Brody Williams’ top baseball memory this season might be his first-pitch home run off of teammate Jackson Shoulders in an intrasquad scrimmage earlier this spring.
If the ongoing COVID-19 pandemic — and subsequent KHSAA hiatus — continues to disrupt the sports world as it has the last month, it might be one of the only moments for Lyon County’s baseball team, which was hoping to build off of its first-ever trip to — and first-ever win at — the All “A” state tournament in Owensboro last year.
For Shoulders, a sophomore who was 5-3 with a 2.93 ERA, 51 strikeouts and 17 walks in 59 2/3 innings last year and has excelled both on the diamond and on the basketball court for Lyon, the 2020 season was to be another step forward.
“Everybody was getting hyped up and ready to go,” said Shoulders, who also hit .315 with four home runs, four doubles, a triple and 17 RBIs for the Lyons. “The basketball players were getting back in sync with what we were doing, getting a lot of reps and feeling really good about where we were. It’s still up in the air whether we’re getting to play or not, but that month would’ve helped us coming off of basketball even more.”
Still, though, the Lyons are trying to stay prepared.
“I don’t know what else to do other than to keep working on it,” said Williams, who hit .298 with four doubles and 15 RBIs as a freshman last year. “Hopefully, we’ll get to play sometime. I was pretty confident. We’d all been hitting good and had a few chances to be out on the field. We all looked pretty good, so I was looking forward to it.”
And, work on it, the Lyons are.
Team-organized activities are out — a mandate of the KHSAA’s rapidly-instituted dead period two weeks ago, and until further notice. But the guys are able to do things on their own time, usually once their schoolwork is caught up for the day.
“You’ve just got to have a positive outlook on it,” Shoulders said. “You can’t sit and dwell on it. You can’t sit around and think about it all day. Sometimes, you can’t help but think about it, but you can always go hit, you can always go run or you can always go work out. Everybody’s around. There’s no excuse not to carve out an hour or two a day to get your stuff in. You’ve got to keep doing what you’ve been doing.”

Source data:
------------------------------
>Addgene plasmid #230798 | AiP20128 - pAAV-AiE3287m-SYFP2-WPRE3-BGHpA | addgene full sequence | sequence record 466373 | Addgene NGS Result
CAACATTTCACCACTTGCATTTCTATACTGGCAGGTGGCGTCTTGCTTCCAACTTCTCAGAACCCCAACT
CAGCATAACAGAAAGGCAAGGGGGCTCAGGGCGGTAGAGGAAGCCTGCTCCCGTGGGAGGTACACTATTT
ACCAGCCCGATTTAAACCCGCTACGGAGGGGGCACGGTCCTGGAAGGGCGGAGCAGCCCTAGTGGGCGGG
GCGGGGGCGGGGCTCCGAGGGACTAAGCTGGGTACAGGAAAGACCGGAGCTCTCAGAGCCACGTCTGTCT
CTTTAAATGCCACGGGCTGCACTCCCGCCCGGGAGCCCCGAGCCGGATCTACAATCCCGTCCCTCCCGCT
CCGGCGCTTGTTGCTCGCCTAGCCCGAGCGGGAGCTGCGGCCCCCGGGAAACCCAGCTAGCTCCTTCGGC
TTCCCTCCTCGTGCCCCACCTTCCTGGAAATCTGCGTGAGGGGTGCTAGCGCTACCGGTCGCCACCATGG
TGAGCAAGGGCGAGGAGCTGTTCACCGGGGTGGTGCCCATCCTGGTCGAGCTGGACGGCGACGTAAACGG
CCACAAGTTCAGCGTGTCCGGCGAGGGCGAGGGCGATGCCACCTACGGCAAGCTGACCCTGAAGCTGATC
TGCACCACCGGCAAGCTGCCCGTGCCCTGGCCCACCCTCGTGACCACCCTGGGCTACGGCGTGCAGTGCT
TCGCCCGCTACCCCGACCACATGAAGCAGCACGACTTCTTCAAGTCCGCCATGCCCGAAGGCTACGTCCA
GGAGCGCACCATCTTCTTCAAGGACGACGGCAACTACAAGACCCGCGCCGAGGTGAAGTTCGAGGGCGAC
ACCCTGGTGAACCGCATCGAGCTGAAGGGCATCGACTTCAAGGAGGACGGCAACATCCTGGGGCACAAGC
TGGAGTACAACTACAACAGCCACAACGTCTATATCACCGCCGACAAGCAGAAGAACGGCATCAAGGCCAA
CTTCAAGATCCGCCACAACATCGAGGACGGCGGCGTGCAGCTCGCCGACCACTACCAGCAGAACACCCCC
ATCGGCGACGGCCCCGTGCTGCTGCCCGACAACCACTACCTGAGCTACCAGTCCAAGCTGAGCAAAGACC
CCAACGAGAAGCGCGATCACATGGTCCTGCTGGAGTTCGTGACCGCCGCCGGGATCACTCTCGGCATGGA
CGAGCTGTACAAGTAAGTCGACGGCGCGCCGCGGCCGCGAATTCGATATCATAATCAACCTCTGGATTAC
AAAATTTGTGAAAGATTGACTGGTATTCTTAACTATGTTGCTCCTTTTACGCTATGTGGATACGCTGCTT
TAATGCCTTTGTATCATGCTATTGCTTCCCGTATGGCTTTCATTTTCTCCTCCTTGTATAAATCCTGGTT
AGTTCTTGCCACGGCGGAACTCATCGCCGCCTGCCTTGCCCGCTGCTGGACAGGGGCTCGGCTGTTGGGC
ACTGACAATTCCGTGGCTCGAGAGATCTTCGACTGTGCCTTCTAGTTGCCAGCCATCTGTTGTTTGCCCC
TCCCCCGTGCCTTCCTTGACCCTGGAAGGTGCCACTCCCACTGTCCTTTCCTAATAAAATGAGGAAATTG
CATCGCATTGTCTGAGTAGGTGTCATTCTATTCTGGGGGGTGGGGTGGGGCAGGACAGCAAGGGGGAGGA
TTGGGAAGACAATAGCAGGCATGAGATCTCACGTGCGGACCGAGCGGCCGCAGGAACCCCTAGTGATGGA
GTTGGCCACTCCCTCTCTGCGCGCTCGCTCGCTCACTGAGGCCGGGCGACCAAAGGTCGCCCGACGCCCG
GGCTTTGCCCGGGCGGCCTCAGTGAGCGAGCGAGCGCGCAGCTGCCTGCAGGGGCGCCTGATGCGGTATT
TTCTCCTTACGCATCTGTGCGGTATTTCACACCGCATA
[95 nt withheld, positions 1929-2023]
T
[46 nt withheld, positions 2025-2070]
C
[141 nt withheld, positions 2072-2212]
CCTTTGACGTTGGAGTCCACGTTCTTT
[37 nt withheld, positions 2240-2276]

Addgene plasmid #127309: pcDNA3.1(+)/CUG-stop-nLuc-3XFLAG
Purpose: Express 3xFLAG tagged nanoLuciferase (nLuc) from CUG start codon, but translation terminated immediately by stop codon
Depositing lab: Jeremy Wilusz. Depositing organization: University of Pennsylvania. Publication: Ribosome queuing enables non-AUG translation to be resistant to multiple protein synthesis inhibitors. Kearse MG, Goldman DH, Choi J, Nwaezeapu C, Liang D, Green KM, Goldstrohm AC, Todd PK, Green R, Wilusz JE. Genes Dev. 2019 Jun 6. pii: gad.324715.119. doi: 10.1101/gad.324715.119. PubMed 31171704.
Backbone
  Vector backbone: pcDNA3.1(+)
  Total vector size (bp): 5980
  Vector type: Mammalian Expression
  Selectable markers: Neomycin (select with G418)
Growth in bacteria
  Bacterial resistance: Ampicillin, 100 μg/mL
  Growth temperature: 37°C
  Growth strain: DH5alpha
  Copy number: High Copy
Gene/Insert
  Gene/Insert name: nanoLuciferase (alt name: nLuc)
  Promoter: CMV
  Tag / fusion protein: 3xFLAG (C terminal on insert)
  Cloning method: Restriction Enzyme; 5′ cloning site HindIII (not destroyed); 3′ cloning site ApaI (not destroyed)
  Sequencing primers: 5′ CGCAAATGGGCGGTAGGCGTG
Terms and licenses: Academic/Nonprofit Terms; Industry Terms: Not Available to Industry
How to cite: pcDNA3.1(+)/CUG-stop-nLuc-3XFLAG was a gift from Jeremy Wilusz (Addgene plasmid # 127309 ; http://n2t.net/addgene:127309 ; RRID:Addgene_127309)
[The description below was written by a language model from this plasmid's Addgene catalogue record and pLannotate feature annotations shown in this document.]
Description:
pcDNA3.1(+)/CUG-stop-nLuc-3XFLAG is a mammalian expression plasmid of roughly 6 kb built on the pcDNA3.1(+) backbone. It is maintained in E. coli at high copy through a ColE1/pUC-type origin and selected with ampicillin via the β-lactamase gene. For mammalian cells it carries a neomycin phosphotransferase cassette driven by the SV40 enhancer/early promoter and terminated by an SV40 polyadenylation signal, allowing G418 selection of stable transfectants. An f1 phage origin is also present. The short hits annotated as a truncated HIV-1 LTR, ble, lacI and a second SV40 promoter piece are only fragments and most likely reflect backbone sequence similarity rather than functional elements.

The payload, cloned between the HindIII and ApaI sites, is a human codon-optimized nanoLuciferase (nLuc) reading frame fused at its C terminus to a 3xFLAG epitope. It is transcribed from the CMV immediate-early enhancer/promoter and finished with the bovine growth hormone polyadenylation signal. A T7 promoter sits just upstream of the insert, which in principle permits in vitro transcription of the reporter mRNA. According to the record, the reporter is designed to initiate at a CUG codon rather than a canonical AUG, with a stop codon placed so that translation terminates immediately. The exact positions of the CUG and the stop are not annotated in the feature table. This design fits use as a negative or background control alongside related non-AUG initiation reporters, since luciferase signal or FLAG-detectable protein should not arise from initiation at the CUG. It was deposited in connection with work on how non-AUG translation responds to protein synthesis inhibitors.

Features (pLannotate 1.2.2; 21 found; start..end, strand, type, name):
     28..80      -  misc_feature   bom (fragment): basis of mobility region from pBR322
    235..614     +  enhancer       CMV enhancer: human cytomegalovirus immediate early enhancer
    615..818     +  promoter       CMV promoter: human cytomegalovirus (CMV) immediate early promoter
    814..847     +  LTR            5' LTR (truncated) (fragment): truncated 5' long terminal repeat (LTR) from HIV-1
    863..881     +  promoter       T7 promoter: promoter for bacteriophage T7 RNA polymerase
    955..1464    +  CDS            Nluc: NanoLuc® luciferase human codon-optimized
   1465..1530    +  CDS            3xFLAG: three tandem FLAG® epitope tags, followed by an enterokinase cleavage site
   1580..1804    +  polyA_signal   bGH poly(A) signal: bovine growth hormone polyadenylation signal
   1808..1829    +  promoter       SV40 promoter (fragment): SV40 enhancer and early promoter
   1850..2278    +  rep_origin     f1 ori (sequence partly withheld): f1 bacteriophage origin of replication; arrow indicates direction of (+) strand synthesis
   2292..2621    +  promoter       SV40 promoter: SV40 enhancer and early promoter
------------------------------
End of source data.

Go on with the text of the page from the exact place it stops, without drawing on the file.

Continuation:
And, with no seniors on this team, it’s been up to everyone to hold his teammates accountable.
“We as a team take leadership,” Shoulders explained. “A lot of feelings get hurt especially if, say, a sophomore is trying to override a junior. So, we just collectively decided that everybody needs to hold each other accountable. There’s not going to be one guy who starts trying to run the show.”
For skipper Ricky Baker, this ongoing crisis has given an opportunity for his team to learn how to handle adversity and put things into greater perspective.
“First and foremost what we told them is how important it is,” Baker said. “Sports is something we love. Baseball is definitely a game we love, but with the severity of what’s going on and what’s happening in the world, taking a step back from baseball puts everything in perspective of how important life is, how important family is and your relationship with God.
“We keep telling them to be ready at the drop of a hat. At any moment, after the dead period, they can say the season’s off, and we can’t look down on ourselves if that happens, and get discouraged. We’ve just got to keep working for the next season. Hopefully, it doesn’t come to that. If we play eight, 10 games before districts, that’s what we’ll be happy with. It’s (the break) a much-needed thing right now. It’s about the safety of the community and everybody in the world.”